Everything Is Going To Be Okay

Everything is going to be okay. I don’t know how, but it is. If you don’t think so, that’s okay. But I need to think so, and in so thinking somehow it is made so. I need to believe it, and in so believing somehow it is made so. It is backward from the cause and effect of fairy tales. No witches, no mythic heroes, no magic shoes, or sleeping spells or sweet enchantments can make this lesson any more strange and unbelievable than real people in real life. True is true and real is real with or without us as this stubborn realist resists the post modern construct. But finding some good in the perspective, as there is much despite its convolution, some things become true, some things become real, at least to an individual, once they are seen, once they are acknowledged, once they are believed in.

One of my favorite characters, from one of my favorite books, The Hiding Place, is a real, not invented, one.  A man who really lived and fathered and loved his children well. His abiding love for all people, his determination to see good in all places and in all people, comes close to what I think God’s love is like. It is graceful and ever present, unaffected by the ugly noise and distraction of greed and disdain.

In one passage in this beautiful, real-life story, little Corrie asks her father a tricky question, of which she is not yet able to understand the answer:

He turned to look at me, as he always did when answering a question, but to my surprise he said nothing. At last he stood up, lifted his traveling case from the rack over our heads, and set it on the floor.

“Will you carry it off the train, Corrie?” he said.

I stood up and tugged at it. It was crammed with the watches and spare parts he had purchased that morning.

“It’s too heavy,” I said.

“Yes,” he said. “And it would be a pretty poor father who would ask his little girl to carry such a load. It’s the same way, Corrie, with knowledge. Some knowledge is too heavy for children. When you are older and stronger you can bear it. For now you must trust me to carry it for you.”

And I was satisfied. More than satisfied–wonderfully at peace. There were answers to this and all my hard questions–for now I was content to leave them in my father’s keeping.

This passage, this moment, is precious to me. A father who so delicately, so carefully prepares his children when they ask, enlightens his children when they look. Cares for his children while simultaneously respecting their liberty in doubt, in understanding, in choice. That’s what I think God’s love is like. And no I am not a child. And no I cannot be content too long in not knowing answers. But I can be comforted and feel wonderfully at peace for a moment, knowing that there are answers out there to be discovered. Good things to be had once the murky drains from the saturated ground.

Things have been rough lately. In my life. Things are changing, and it seems like every day I feel different. Every day is up for grabs in the sensing, feeling, doing, seeing, understanding of everything.

Some days I can handle it. Little sparkles of sunlight shine through the blinds in my bedroom. I hear the world awake and moving, car engines outside powering along the streets. I am a part of it. And I wake up strong. There’s momentum in the muscles of my legs, and I stand up and take a big step and smile and mean it. Funny things are funny to me. And difficult things seem possible. And I can make decisions about how to spend my time and rearrange my thoughts and plans so that every possible efficiency accumulated is spilled open. Those are the days where according to the dictates of my culture, I take my gauge of self-worth according to how much work I have done. How many tasks I have completed off my list. The down pressure of my stored up work sprays out of the tap like success. Those are the days when I have remembered people. And how much they matter. And how much I love them.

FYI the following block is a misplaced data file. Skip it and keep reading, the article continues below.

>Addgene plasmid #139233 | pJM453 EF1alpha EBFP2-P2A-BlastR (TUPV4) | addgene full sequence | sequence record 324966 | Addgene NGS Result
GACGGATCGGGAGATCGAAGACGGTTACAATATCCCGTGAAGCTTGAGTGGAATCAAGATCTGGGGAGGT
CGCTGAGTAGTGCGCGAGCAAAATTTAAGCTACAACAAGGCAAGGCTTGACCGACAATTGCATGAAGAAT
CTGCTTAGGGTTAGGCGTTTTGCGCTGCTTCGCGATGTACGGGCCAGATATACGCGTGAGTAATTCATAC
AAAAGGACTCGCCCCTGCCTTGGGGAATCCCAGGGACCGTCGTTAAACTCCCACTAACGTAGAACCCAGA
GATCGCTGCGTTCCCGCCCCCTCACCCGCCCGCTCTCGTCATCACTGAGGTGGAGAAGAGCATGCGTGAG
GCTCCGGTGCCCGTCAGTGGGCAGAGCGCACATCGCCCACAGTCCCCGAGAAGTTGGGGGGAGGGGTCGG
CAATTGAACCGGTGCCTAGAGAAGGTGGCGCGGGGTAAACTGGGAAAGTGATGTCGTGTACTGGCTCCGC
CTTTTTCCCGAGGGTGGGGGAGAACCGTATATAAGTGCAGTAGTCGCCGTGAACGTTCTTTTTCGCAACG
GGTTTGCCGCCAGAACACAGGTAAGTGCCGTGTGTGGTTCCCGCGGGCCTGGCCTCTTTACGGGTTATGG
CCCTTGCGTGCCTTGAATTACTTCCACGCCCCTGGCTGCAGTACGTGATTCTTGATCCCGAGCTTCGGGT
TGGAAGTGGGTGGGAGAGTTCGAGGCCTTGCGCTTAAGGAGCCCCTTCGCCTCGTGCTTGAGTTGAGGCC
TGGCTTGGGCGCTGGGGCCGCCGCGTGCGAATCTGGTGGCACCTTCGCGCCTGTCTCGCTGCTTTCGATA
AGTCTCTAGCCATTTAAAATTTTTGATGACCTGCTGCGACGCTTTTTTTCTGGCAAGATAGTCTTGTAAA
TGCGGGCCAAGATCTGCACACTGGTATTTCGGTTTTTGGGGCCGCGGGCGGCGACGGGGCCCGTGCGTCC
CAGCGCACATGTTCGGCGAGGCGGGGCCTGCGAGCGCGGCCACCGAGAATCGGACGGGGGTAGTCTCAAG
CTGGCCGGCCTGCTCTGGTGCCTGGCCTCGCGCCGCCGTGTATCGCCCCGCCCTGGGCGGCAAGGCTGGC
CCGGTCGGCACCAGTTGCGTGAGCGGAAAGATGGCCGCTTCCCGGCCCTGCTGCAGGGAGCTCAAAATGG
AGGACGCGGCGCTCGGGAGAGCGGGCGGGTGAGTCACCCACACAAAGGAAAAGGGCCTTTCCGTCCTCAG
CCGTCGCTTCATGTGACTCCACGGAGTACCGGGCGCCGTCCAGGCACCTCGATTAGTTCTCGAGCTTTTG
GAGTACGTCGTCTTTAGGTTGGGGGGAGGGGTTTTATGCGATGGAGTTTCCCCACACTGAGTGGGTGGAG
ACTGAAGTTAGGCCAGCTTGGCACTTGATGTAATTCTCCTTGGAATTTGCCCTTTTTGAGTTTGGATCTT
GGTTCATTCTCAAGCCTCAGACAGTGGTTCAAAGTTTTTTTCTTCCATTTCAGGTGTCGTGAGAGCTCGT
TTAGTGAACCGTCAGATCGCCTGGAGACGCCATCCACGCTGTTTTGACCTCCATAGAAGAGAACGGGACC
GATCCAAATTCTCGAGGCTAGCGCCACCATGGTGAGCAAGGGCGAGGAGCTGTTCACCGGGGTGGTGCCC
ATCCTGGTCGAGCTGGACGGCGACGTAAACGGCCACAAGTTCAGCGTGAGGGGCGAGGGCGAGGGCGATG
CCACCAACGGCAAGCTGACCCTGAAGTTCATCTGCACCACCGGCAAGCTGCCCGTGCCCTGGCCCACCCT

But there are other days too. When my head is so full of questions that they bank up behind my eyes, an eddy of thoughts swirling and hot. In salty puddles of pressure and sound, my face fills. The tributaries of my skin plump up with the tangible. I hear it. Out loud. And I am putting in contacts, and drawing on eye liner, and putting on mascara while tears are trying to overflow in the opposite direction. A sad kind of beauty. It is not gathered up good water but a muddy flood spilling in all the messiest places.

So those question days are spent in search of signs. The world looks so different. I am floating on dark water, bumping into things. All the old landmarks are covered. And new high places are found and beautiful and new places are home. There are no more footstep sounds to follow. Only sounds of water and echoes from far away.

Am I marooned with my choices? Will I take your hand and look in your eyes and be with you in a moment? Will you smile at me when I see you? And will we be friends there? A little mist falls, and it acts as a seal then. Bonds with all that is applied to the texture and becomes luminous, a metallic light over skin. Each droplet, tiny and perfectly formed for falling, reflects another light. A light and a light and a light. Until all together banded they glaze and glow. All that was perfectly applied is slightly smudged but how it has taken on reality is haunting and tender and vulnerable and lovelier than perfect.

Sometimes I say it to myself. Sometimes I hear it out loud. Sometimes I need someone else to say it to me. Everything is going to be okay. There are answers. To all my hard questions.

Published by

Sara Quah

Writer, singer, songwriter. Find me @SaraBQuah. Listen to my music at saraquah.com.